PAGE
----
Generation Robot: A Century of Science Fiction, Fact, and Speculation by Terri Favro

Our family once owned a cottage that my father and his friends built around 1959, I think it was (I came along two years later). For as long as that cottage was owned by us, there was a stack of Mechanix Illustrated and Popular Science magazines there from the mid to late 50s. They were always fascinating to read. Articles about technology and science present and future. Lots of flying cars, or at least helicopter-car hybrids that could fly out of traffic jams on the road. There were likely robots too. I myself owned a rather large toy robot (a “Zeroid”) that had moved about on tank-like treads and had lots of flashing lights. I wonder what happened to it.

Zintar the Zeroid

So it was with intent fascination that I read Terri Favro’s Generation Robot: A Century of Science Fiction, Fact, and Speculation. The book itself is full of trips back to Ms. Favro’s childhood (she is a “late-boomer” like myself) in Southern Ontario where her father was an inveterate constructor of automated devices for the home. Some are successful, others not so much. It would take the development of the computer chip to fully realize the dream of robots doing repetitive tasks for humans.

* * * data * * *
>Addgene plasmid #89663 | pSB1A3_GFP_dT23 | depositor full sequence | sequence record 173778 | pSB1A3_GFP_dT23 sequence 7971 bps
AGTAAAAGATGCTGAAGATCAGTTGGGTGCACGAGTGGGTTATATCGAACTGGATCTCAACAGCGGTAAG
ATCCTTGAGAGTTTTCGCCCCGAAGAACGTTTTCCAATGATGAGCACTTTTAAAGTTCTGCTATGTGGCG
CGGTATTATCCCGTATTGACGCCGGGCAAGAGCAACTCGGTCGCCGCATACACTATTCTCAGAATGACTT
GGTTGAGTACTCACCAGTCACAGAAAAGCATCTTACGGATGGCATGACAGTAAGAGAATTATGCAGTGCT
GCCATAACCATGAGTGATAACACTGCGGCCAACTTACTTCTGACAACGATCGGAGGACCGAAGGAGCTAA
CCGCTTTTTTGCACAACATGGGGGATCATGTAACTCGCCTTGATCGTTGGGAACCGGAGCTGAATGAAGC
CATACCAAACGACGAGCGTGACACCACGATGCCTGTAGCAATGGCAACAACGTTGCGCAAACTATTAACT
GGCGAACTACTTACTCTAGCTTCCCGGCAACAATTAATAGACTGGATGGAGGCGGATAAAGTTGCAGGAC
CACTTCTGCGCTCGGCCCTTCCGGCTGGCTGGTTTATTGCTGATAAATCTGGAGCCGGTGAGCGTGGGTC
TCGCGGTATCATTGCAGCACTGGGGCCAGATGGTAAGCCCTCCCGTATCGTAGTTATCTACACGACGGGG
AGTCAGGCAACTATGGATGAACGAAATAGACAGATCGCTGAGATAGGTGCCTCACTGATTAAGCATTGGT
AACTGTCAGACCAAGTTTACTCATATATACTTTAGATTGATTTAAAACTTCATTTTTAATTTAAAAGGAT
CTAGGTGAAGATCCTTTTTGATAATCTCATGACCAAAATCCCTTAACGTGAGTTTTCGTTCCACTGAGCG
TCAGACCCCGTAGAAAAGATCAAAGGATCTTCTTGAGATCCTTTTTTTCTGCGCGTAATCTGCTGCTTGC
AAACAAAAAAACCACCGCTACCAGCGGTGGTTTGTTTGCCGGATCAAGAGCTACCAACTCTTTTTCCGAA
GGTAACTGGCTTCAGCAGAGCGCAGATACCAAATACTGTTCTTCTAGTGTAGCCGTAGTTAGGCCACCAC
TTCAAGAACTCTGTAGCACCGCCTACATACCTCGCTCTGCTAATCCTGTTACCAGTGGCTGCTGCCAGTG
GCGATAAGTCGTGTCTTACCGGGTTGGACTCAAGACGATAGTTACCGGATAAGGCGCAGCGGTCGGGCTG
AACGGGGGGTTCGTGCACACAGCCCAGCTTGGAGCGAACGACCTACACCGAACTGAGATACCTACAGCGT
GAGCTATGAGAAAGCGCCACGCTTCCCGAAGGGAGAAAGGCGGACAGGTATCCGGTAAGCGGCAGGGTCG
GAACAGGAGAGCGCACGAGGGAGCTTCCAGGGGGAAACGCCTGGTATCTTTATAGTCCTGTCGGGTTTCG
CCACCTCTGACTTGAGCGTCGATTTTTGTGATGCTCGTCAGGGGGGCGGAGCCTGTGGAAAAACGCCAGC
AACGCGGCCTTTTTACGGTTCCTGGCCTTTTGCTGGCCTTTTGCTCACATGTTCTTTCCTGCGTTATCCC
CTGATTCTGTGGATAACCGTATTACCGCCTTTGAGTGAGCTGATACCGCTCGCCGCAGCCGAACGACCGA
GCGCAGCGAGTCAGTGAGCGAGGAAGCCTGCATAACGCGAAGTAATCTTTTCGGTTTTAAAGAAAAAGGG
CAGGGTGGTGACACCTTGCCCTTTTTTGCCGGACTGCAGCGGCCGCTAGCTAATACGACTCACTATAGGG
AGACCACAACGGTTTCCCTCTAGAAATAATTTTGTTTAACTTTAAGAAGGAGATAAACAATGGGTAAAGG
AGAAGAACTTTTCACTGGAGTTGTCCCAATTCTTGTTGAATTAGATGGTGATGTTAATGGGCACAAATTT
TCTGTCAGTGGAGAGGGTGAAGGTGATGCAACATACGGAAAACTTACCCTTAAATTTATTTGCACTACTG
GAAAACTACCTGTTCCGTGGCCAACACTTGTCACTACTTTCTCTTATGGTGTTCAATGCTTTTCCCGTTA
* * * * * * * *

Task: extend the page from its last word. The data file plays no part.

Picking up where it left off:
Ms. Favro knows her stuff, as she was an early adopter of personal computers for her work. She takes us through a brief introduction to all those whiz kids that built and programmed computers in their parent’s garages and basements and who are zillionaires today (if they are still alive). From there, she moves into the development of artificial intelligence (AI) and the evolution of driverless cars and other conveniences that await us in the near future.

Generation Robot is reminiscent of the popular “Dummies” books that were ubiquitous at the start of the home computing craze: written for a general audience, friendly, funny and with sidebars full of tidbits of information. Ms. Favro’s book has such asides, full of such things as robots in pop culture such as movies throughout the years. Overall, a very enjoyable read, very much like those old Mechanix Illustrated magazines at the cottage.

  • Paperback : 264 pages
  • ISBN-10 : 151075461X
  • ISBN-13 : 978-1510754614
  • Product Dimensions : 13.97 x 1.78 x 20.96 cm
  • Publisher : Skyhorse (March 17 2020)

James M. Fisher is the owner and editor-in-chief of The Miramichi Reader. He began TMR in 2015, realizing that there was a genuine need for more book reviews of Canadian literature. It has since become Canada’s best-regarded source for the finest in new literary releases. James has been interviewed about TMR on CBC Radio and other media sites. James works as a Magnetic Resonance Imaging (MRI) Technologist and lives in Miramichi, New Brunswick with his wife Diane and their tabby cat Eddie.